Tuesday, March 24, 2009

Meghan McCain, Republican?

"I consider myself a progressive Republican. I am liberal on social issues, and I think that the party is at a place where social issues shouldn't define the party...in fairness to me, I am a different generation than the people that are giving me heat...I think there's such a generation gap that the people that don't understand me, I actually take it as compliment, that sort of this new young Republican can come forward and make progress and be successful in the ways that this party has currently failed."

This from Meghan McCain last night on CNN. There's been a lot of talk among Republicans about solidifying the party and getting our act together. I don't have the answer to that one, honestly. But I have to differ with Ms. McCain when she says that the "party is at a place where social issues shouldn't define the party." To a point, this is true, but not completely. I can't separate the social issues from the party.

On the topic of social issues I think there is much to divide Republicans from Democrats. At least, there used to be. Now, it seems that many Republicans are, as Ms. McCain says, Progressive Republicans, whatever that means. I think it means Republicans that think like Democrats. Is it Republicans who believe in fiscal responsibility but are liberal in social issues? Or just a neutral mix of both parties, making one sort of non-denominational party?

I not qualified to say what the Republican party should do to win back Congress in 2010 or the White House in 2012, but I know who will get my vote. That would be a Conservative candidate; one that believes in fiscal responsibility, strong national security, and conservative on social issues. I don't think "conservative" has to be "hard line." Ms. McCain makes the valid point that we all have certain issues in which we find ourselves more flexible or more liberal. But a true Conservative has fewer of those issues than say, a Progressive Republican.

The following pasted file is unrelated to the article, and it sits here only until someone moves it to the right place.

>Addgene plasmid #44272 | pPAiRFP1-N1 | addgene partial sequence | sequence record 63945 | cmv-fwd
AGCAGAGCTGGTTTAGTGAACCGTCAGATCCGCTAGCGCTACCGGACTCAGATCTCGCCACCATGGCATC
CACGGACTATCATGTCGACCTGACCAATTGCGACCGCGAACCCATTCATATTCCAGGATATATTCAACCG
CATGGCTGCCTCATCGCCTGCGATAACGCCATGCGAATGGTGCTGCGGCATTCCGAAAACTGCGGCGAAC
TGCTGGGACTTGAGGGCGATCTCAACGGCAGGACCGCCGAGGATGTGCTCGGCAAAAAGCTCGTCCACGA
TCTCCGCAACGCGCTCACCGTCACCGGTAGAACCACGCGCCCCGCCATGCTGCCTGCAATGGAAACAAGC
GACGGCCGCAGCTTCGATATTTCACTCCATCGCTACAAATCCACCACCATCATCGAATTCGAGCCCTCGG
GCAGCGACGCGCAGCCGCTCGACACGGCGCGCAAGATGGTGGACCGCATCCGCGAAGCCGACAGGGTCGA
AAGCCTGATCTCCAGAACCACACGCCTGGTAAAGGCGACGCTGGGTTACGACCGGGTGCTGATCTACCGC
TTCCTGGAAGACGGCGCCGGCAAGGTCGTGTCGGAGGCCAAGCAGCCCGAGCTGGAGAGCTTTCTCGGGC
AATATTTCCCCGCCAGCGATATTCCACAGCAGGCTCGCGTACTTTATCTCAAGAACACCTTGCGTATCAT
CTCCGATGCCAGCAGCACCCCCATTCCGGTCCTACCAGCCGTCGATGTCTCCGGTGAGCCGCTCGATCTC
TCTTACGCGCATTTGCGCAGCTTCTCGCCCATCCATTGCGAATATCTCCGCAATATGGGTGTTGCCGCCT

I'm looking for candidates that are more to the conservative end of the spectrum.

Chris Good, writing for The Atlantic, says that "McCain could foster a social liberalism among young conservatives--or a conservatism among young social liberals--and become that model 'new young Republican.'"

Then, aren't they Democrats?

The bottom line for me, though, is that I don't think Meghan McCain charming as she is, is the same kind of Republican that I am.


G. R. said...

The fruit didn't fall far from the tree.
The only reason I voted for her dad wasn't because he espoused my conservative views, I voted for him because he wasn't the person I deemed the extreme liberal.
I guess it was like going to a bar and chosing between Bud and Bud Light.
Comes from the same company, but only has few ingredients.

yukio ngaby said...

I think Republicans need to identify their base and appeal to it first before looking toward the middle. Obama won the election by 9 million votes, a surprising amount coming from frustrated conservatives who were unhappy with Bush and McCain. But far more didn't bother to vote because of a greater than normal antipathy to the candidate. Reagan didn't win by appealing to the middle, but by getting people excited about conservatism. This excitement is what enticed the middle to vote for him.

Appealing to a the middle, which is by its nature fickle, and alienating or marginalizing your base is a strategy that I don't think has ever won a presidential election.

Pat said...

This is true, Yukio; I think that's why so many conservatives were so energized by Palin. And also why so many Democrats reviled her.

Anonymous said...

Another nugget of conservative wisdom.

Conservative A : "Most of the country hated Bush and what was seen as his 'ultra conservative' policies"

Conservative B : "So what do we do about 2010/2012?"

Conservative A : "Get back to our Conservative roots!"